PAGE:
Because listicles (articles that are a collection of lists) are so popular, here’s one: a collection of interesting garage rock songs of the 1960s.
Garage rock, if you’re not familiar with the style, contains some or all of the following elements:
- Guitars (and sometimes an organ, preferably a Farfisa)
- Energy and enthusiasm
- Lo-fi production values
It sounds like it was recorded in a garage – hence the name. Now that we have defined our terms, let’s begin!
1. “Louie Louie”, The Kingsmen, 1963
This is the granddaddy of them all – Patient Zero of the garage rock sound, if you will. “Louie Louie” is so famous that:
- An entire book has been written about it (Dave Marsh’s Louie Louie: The History and Mythology of the World’s Most Famous Rock ‘n’ Roll Song)
- There is an international Louie Louie Day: April 11, which is “Louie Louie” composer Richard Berry’s birthday
- The FBI launched an investigation into whether the lyrics were obscene (they decided that they weren’t)
- Peoria, Illinois, holds an annual Louie Louie Parade and Festival
- At least one radio station has held an all-“Louie Louie” weekend, featuring nothing but versions of this song, including one version tapped out on a typewriter (tick tick tick, tick tick, tick tick tick, tick tick <ding>))
One thing you might not know is that Paul Revere and the Raiders came this close to having their version of “Louie Louie” become the famous one:
According to Wikipedia, the Raiders’ version was recorded one week after the Kingsmen’s version, in the same studio. Despite the Raiders’ version being more polished, it was the Kingsmen’s version that caught on. The Raiders went on to have a bunch of hits, and the Kingsmen didn’t do as well, so things evened out in the end.
One cinematic footnote: “Louie Louie” appears in National Lampoon’s Animal House, which is set in 1962 – a year before the song was actually released. I suspect that nobody cares about this.
2. “Gloria”, Shadows of Knight, 1965
If I had to explain garage rock using only one song, this would probably be it. It was written by Van Morrison when he was 18 years old, and just about to form the band Them. Morrison went on to have a widely acclaimed career, but had he done nothing other than write this song, he would have a place in rock history.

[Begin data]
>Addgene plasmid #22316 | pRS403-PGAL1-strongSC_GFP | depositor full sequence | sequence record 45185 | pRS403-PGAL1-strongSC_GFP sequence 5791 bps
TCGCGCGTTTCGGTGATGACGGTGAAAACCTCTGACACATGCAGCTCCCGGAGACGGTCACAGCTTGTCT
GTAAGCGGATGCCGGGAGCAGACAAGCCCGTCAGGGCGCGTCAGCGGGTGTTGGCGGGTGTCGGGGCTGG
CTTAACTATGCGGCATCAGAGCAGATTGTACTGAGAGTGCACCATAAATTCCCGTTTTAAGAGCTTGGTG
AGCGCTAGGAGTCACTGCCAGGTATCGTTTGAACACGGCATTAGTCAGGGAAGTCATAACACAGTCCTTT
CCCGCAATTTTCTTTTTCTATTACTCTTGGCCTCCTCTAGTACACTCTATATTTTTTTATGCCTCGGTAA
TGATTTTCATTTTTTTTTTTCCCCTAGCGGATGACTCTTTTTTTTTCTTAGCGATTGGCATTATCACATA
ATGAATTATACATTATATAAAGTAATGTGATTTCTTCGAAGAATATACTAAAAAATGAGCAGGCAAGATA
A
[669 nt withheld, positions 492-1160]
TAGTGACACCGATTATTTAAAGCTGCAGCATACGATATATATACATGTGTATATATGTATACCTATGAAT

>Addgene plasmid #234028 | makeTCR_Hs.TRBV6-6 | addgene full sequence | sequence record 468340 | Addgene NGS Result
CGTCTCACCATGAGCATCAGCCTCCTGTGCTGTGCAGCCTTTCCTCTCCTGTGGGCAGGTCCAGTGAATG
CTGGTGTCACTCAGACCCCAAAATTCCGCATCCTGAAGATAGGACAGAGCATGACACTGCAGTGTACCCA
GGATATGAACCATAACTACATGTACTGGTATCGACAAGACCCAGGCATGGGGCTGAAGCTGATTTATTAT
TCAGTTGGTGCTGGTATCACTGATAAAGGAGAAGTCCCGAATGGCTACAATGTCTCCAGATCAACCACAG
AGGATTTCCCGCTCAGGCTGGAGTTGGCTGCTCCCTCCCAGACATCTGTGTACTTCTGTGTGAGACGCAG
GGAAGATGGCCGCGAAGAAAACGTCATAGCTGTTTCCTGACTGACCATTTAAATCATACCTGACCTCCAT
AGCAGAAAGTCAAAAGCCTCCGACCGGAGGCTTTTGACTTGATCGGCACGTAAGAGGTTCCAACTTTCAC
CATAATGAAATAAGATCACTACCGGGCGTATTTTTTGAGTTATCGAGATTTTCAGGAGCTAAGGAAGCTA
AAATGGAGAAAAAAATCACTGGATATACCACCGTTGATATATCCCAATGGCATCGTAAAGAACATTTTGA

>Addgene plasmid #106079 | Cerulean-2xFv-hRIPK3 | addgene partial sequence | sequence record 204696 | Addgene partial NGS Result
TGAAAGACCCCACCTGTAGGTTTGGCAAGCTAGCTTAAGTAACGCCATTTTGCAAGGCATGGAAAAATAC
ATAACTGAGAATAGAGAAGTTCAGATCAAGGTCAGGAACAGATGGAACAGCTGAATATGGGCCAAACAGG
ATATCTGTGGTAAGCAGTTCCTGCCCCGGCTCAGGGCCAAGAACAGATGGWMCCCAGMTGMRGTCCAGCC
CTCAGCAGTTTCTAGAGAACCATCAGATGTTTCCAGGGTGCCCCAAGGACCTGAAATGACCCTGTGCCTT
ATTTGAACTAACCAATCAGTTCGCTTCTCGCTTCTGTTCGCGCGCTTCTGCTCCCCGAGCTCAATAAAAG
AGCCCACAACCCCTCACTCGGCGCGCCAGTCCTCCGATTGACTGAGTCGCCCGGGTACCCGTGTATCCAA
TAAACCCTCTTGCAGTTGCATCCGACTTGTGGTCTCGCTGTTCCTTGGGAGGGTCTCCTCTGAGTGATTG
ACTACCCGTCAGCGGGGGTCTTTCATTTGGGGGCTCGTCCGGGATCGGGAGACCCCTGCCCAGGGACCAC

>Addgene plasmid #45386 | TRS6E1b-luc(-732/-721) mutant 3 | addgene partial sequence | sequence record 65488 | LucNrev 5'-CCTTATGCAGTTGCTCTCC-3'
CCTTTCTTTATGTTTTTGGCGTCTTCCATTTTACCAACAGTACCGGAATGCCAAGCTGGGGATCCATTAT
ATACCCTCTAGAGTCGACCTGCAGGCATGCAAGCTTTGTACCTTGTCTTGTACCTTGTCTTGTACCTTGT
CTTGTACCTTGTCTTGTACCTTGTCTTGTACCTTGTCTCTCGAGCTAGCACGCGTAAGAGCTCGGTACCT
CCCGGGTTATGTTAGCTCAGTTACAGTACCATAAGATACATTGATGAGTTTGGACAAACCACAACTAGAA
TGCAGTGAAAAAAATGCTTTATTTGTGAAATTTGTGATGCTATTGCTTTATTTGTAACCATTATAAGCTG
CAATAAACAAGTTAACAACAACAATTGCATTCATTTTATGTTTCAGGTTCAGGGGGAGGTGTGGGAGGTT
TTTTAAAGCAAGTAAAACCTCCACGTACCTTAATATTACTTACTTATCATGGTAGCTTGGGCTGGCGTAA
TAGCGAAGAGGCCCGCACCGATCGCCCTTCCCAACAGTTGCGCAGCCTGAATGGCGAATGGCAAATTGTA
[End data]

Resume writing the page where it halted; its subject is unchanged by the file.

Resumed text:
The Shadows of Knight were from the Chicago suburbs, and didn’t do much else after this song. (There is a version of this song called “Gloria ’69” with extra overdubs; I have listened to some of this version, and you do not have to.) “Gloria” has been covered by a bunch of other people, including Patti Smith, who supplied her own lyrics (“Jesus died for somebody’s sins, but not mine”).
3. “Psychotic Reaction”, Count Five, 1966
The Count Five were from San Jose, California, and this was their only hit. They were teenagers when this was successful, and then went on to go to college and have adult lives and stuff.
4. “Nobody But Me”, The Human Beinz, 1967
The Human Beinz were from Youngstown, Ohio. Wikipedia informs me that their name was originally the Human Beingz, but it was misspelled on their debut release. Because it reached #8, the name never got changed. The Human Bein(g)z didn’t have much success after that. “Nobody But Me” has been covered by George Thorogood, among others.
5. “Dirty Water”, The Standells, 1966
I first heard this song as a cover version by The Inmates, which is a perfectly fine version but lacks the grunginess of the Standells’ version. Apparently, this song is used by a lot of Boston sports teams, which means that it joins “Sweet Caroline” and anything by the Dropkick Murphys (Murphies?) on the list of songs that perhaps I don’t really want to hear any more. Oh well.
Like many of the groups on this list, the Standells didn’t do much after this – they never reached the Top 40 again.
6. “96 Tears”, ? and the Mysterians, 1966
I love the giant banner full of sloppily painted question marks more than words can say.
?’s real name is Rudy Martinez, and he wrote this song, which sold more than a million copies and has brought joy to at least that many hearts. The song would not have been as good had it been a round number of tears, or even 97 Tears. 96 is just right.
? and the Mysterians didn’t have any other substantial hits (this is a common theme of this post). “96 Tears” has been covered by The Stranglers, among others.
7. “Wooly Bully”, Sam the Sham and the Pharoahs, 1965
Sam the Sham’s real name is Domingo Samudio, and “Wooly Bully” is apparently about his cat. He had another chart hit in 1966 with “Lil Red Riding Hood”, with a new set of Pharoahs, the originals having left due to a financial dispute. This song has been covered, but not well – who else could sound like this?
8. “Baby Please Don’t Go”, Amboy Dukes, 1967
The Amboy Dukes were from Detroit, and featured a young Ted Nugent, back before he got involved with hunting and conservative politics and stuff. They were best known for “Journey To The Centre Of The Mind”, which reached the charts in 1968.
9. “Demolicion”, Los Saicos, 1965
Los Saicos were from Peru, and were the most successful pop act in that country in 1965. When they stopped being famous, in about 1966, they went back to having normal lives, after having done something awesome. I someday hope to do something as awesome as this.